As the kitten season gets underway, RSPCA warns it could see an influx of even more as un-neutered cats give birth to unwanted litters.
Since lockdown, the charity has taken 324 cats into its care, more than any other pet, and fears that the situation is set to get worse, as the traditional kitten season gets underway.
The charity says there is always an influx at this time of year but lockdown means that it is harder for owners to neuter their pets and the charity’s experts fear they will see even more unwanted litters coming through its doors.
Since the start of lockdown, there have been 6,630 incidents reported to the charity’s hotline about cats with 326 incidents reported in West Yorkshire.
These include two cats, Holly and Keira, who desperately needed some help after their owner was recently taken ill and couldn’t care for them any longer.
RSPCA inspector Demi Hodby said:
These beautiful cats came from a loving home, but suddenly with nobody else available to take care of them, it was vital that they were brought into our care as soon as possible. Our RSPCA Keighley, Craven & Upper Wharfedale branch will now be able to find them a loving new home. I’m really pleased we could be there to ensure the welfare of this lovely pair.”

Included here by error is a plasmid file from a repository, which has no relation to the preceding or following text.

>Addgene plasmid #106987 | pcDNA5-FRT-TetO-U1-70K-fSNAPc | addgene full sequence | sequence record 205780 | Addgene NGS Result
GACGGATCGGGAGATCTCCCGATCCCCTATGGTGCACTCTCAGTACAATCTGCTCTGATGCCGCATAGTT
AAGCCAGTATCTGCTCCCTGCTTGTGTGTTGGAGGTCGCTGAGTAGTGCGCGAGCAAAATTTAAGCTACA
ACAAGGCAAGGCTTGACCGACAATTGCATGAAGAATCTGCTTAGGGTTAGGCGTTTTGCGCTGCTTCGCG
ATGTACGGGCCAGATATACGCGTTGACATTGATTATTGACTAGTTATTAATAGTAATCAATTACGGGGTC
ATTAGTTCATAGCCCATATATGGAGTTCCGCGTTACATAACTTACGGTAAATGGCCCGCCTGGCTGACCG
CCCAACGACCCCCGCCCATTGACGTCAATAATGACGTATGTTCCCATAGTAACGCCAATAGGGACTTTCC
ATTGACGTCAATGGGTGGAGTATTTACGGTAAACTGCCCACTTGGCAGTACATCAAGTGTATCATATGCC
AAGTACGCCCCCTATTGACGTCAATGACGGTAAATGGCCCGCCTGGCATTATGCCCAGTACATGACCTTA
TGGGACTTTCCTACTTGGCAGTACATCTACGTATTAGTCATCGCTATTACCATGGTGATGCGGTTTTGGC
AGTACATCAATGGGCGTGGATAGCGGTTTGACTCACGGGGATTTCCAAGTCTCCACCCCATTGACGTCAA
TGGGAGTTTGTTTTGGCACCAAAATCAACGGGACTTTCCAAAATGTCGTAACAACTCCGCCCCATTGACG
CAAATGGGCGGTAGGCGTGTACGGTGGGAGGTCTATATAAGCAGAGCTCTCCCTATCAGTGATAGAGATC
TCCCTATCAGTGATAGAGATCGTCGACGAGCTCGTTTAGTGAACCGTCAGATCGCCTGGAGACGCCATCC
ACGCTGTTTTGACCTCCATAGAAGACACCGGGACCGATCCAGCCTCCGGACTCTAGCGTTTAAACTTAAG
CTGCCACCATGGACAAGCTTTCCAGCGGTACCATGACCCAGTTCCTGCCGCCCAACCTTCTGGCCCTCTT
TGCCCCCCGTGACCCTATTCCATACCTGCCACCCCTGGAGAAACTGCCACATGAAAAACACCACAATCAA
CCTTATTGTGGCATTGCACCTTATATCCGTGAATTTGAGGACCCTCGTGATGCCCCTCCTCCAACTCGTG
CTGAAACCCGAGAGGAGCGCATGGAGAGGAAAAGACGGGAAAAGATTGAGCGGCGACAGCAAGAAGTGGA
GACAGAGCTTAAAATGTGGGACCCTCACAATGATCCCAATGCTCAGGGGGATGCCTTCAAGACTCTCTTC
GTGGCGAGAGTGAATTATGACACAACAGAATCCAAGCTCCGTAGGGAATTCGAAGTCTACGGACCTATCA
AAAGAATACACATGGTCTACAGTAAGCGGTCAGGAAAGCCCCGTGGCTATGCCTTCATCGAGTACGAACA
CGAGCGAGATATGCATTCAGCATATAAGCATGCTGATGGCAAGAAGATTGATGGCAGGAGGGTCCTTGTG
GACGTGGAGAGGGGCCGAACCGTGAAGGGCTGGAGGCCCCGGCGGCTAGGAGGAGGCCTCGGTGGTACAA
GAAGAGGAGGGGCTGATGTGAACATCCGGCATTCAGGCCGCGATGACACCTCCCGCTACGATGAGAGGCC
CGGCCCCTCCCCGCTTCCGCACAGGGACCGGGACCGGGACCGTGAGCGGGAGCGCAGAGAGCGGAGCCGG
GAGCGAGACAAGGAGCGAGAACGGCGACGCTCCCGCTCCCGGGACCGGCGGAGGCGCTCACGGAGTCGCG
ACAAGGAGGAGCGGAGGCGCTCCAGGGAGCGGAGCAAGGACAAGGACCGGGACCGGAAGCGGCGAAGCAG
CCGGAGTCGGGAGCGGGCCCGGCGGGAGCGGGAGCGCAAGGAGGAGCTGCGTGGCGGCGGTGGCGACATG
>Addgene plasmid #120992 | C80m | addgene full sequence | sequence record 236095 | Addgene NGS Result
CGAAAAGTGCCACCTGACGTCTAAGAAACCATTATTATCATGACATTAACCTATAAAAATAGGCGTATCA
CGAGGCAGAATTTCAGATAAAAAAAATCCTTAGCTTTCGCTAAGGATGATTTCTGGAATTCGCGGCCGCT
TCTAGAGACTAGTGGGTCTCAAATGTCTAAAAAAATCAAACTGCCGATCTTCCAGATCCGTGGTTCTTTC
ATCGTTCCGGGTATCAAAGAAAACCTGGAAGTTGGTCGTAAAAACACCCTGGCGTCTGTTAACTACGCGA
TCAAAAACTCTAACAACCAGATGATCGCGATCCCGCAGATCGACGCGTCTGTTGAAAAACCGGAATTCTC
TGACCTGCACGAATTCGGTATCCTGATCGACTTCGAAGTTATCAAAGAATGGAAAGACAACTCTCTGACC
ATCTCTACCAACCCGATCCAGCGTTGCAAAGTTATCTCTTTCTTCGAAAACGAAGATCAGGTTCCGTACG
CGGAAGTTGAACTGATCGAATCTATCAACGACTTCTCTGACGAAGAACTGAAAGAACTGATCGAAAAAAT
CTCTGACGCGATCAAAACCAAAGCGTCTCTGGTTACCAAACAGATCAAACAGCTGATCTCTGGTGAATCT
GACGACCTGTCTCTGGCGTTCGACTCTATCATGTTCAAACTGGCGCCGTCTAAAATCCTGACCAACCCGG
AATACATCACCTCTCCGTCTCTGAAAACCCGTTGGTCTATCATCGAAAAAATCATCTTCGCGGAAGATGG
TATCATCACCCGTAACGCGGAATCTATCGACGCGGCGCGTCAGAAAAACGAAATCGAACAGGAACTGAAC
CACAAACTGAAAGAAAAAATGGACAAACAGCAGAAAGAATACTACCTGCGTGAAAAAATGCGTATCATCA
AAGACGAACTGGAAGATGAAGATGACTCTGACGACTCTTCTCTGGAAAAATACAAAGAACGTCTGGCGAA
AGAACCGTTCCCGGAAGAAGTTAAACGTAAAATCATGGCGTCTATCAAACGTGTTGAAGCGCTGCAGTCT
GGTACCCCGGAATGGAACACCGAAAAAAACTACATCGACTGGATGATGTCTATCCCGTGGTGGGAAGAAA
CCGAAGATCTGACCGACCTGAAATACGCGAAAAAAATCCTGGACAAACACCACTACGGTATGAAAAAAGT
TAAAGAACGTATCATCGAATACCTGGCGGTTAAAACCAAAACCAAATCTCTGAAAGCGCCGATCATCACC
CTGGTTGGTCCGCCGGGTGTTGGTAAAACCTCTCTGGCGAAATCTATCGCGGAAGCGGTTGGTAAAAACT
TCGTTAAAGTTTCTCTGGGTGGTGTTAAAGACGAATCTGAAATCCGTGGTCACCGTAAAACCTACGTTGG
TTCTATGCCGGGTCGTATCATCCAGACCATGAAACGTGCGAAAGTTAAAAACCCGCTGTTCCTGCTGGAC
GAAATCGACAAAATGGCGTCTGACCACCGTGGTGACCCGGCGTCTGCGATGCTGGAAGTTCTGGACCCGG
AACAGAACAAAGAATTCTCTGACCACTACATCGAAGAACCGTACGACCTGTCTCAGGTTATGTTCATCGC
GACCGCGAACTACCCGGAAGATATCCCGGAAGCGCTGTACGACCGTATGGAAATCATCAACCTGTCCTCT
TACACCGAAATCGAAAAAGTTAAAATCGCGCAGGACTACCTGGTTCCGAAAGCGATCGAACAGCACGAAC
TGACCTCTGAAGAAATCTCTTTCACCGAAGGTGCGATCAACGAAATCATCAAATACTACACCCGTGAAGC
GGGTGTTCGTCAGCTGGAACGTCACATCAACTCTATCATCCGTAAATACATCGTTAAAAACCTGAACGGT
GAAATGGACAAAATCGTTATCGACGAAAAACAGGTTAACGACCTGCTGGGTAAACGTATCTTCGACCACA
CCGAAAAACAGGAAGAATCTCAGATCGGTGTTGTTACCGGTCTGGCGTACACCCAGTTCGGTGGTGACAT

Animal rescuers at the charity have been designated key workers by the Government and the charity has launched an for vital funding which is needed to help the RSPCA’s frontline staff continue this crucial work across England and Wales.
cats are currently being cared for by the charity which is more than any other pet in its care.
incidents were reported about cats last year.
of those reported incidents took place in West Yorkshire.
Dr Samantha Gaines, head of the RSPCA’s companion animal department, said:
We are currently caring for more cats than any other pet throughout the Coronavirus crisis. Every year, the scale of the cat overpopulation problem becomes even more apparent from May to September when most cats are born as the RSPCA is often overwhelmed with kittens. The kitten season this year will continue despite COVID-19 and so the charity is bracing itself for even more cats.”